Sunday, August 3, 2008
I’ve seen a few EXORCIST knockoffs in my time, but wouldn’t call myself an expert on the matter, especially when we’re talking about Italian EXORCIST knockoffs. That said, 1975’s THE CURSED MEDALLION (IL MEDAGLIONE INSANGUINATO, released in the US the following year as NIGHT CHILD), a film I had never heard of a few days ago, turned out to be a big surprise. It’s very clearly a film that wouldn’t have been made if THE EXORCIST didn’t exist but like a number of other Italian films from that decade knows how to assemble the expected pieces and maintain its own particular feel in such a way that it becomes effective in its own right for its own reasons.
BBC documentary filmmaker Michael Williams (Richard Johnson—Bulldog Drummond in DEADLIER THAN THE MALE), whose wife was killed in a fire, travels to Spoleto, Italy (leaving behind a home in London with an interior that looks suspiciously like it could be in Georgetown) to film a documentary on occult paintings with his young daughter Emily (Nicoletta Elmi, familiar from Bava’s TWITCH OF THE DEATH NERVE and Argento’s DEEP RED) and Kitty Winn-type nanny Jill (CASE OF THE SCORPION’S TAIL’s Evelyne Stewart). Once there, Michael takes an immediate shine to his American producer Joanna Morgan (Joanna Cassidy-yes, THAT Joanna Cassidy) as well as a particular interest in one painting he finds, while Emily, who has been displaying mental problems already, begins to have strange visions using notable near-subliminal imagery, almost as if she has been to this place before. A local psychic (TORN CURTAIN’s Lila Kedrova) begins to take an interest in the family as a triangle starts to develop between Michael, Jill and Joanna leading one to suspect more than just supernatural causes for Emily’s behavior.
The pieces are all in place for EXORCIST shenanigans but THE CURSED MEDALLION, by Massimo Dellamano, continually arranges them in ways which are slightly unexpected. Part of this is the Italian-ness of the whole thing, with an intoxicating Stelvio Cipriani score and attractive widescreen lensing. The film seems to take more interest in the subtext of the family breakup causing what is happening to the girl in question than I suspect William Friedkin ever did giving the film a surprising amount of depth and sensitivity to it (leaving it up in the air for a while just how much of what is going on can be deemed supernatural), even as Emily begins flailing around on the bed, something which occurs though not as much as you’d think. At its best, THE CURSED MEDALLION is extremely creepy and effective and it’s slightly disappointing when the second half doesn’t live up to the promise of the first. A genuinely surprising plot development occurs near the midway point (I’m being careful with spoilers here, even if it’s not an easy film to seek out) which promises to take the plot in some unexpected directions but the reactions certain characters have diminishes the credibility which has been carefully built up by that point. In addition, some back-and-forth travel late in the film ultimately seems unnecessary and winds up robbing the film of a lot of its tension as we move into the third act. I’m also not 100 percent on what exactly happens at the end, but I’ll avoid discussing that. Bottom line: the drama is surprisingly layered, some of the most potent imagery is actually genuinely scary and we get a mid-70s Joanna Cassidy in a robe pouring a tall glass of J&B while easy listening music by Cipriani plays on a nearby phonograph. I have no strong complaints.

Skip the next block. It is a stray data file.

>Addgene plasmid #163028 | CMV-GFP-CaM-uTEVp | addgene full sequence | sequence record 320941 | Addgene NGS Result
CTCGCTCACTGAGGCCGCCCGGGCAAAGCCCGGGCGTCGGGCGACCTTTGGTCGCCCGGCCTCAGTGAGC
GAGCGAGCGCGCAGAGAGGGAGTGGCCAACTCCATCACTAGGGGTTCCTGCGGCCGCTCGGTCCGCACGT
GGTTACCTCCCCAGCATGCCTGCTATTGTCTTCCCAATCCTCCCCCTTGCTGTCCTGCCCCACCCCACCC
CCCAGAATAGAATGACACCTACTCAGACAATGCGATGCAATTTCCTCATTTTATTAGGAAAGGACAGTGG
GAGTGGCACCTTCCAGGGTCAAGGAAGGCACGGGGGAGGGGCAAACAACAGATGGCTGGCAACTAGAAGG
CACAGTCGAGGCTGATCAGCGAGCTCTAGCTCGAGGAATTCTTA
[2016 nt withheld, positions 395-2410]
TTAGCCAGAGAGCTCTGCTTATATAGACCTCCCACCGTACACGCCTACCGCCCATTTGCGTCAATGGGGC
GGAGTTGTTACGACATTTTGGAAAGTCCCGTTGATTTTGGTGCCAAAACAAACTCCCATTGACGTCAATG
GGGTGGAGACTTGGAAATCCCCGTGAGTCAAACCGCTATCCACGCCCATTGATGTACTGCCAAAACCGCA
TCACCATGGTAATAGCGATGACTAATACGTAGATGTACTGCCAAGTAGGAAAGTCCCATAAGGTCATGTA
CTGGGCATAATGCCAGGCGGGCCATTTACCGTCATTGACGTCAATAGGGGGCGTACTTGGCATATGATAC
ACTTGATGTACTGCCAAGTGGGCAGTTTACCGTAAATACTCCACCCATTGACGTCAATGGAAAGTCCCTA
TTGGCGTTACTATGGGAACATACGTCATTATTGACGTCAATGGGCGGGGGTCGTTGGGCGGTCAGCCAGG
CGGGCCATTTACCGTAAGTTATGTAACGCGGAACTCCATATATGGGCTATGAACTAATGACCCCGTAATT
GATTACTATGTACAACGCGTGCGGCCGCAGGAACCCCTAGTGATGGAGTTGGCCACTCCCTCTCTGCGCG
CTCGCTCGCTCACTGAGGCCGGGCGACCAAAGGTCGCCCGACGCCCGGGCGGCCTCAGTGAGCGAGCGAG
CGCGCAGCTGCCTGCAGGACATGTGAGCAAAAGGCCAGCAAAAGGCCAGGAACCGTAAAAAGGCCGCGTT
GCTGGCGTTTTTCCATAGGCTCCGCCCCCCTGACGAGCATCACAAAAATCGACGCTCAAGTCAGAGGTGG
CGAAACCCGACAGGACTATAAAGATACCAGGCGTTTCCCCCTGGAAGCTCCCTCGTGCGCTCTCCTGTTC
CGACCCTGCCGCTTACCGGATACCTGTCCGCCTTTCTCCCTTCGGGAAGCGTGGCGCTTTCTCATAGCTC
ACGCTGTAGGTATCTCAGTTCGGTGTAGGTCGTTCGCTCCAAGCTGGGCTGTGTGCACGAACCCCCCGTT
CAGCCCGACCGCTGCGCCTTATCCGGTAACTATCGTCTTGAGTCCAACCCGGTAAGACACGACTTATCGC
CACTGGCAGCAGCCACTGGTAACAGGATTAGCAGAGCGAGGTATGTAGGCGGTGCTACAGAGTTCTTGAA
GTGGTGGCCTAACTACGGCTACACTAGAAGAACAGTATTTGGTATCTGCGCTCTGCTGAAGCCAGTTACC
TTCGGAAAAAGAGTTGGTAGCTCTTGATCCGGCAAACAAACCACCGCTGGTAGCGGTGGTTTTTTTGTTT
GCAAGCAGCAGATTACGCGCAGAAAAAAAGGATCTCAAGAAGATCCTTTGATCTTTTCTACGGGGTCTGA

The strength of the actors helps a lot with Johnson lending more depth than his stoic persona would indicate. Stewart, looking like AIRPORT-era Jacqueline Bisset, and the young Cassidy, still years away from playing Zhora let alone Margaret Chenoweth, play off each other in an interesting fashion, able to give their scenes a great deal of tension from their suspicions of each other with very little being said in the dialogue, leading us to continually be one edge what their true motivations are (just to point out, the version I saw was in Italian with English subtitles, so no familiar voices). This is also the largest role I’ve ever seen for Nicoletta Elmi, whose parts in the Argento and Bava films are pretty minor and while at times she seems little more than a child play-acting, this inexperience actually winds up adding to the tension at certain points and her wide-eyed stares of terror are undeniably effective.
Sometimes I see one of these movies and it sets something off in me, thinking, “Oh, THAT’S why I’m into these movies.” It’s the mood, the vibe, the willingness to offer surprises in plot, style and approach. Everything about THE CURSED MEDALLION doesn’t necessarily click together but it still takes what you would figure to be a story with no originality and does something unexpected with it. That works for me.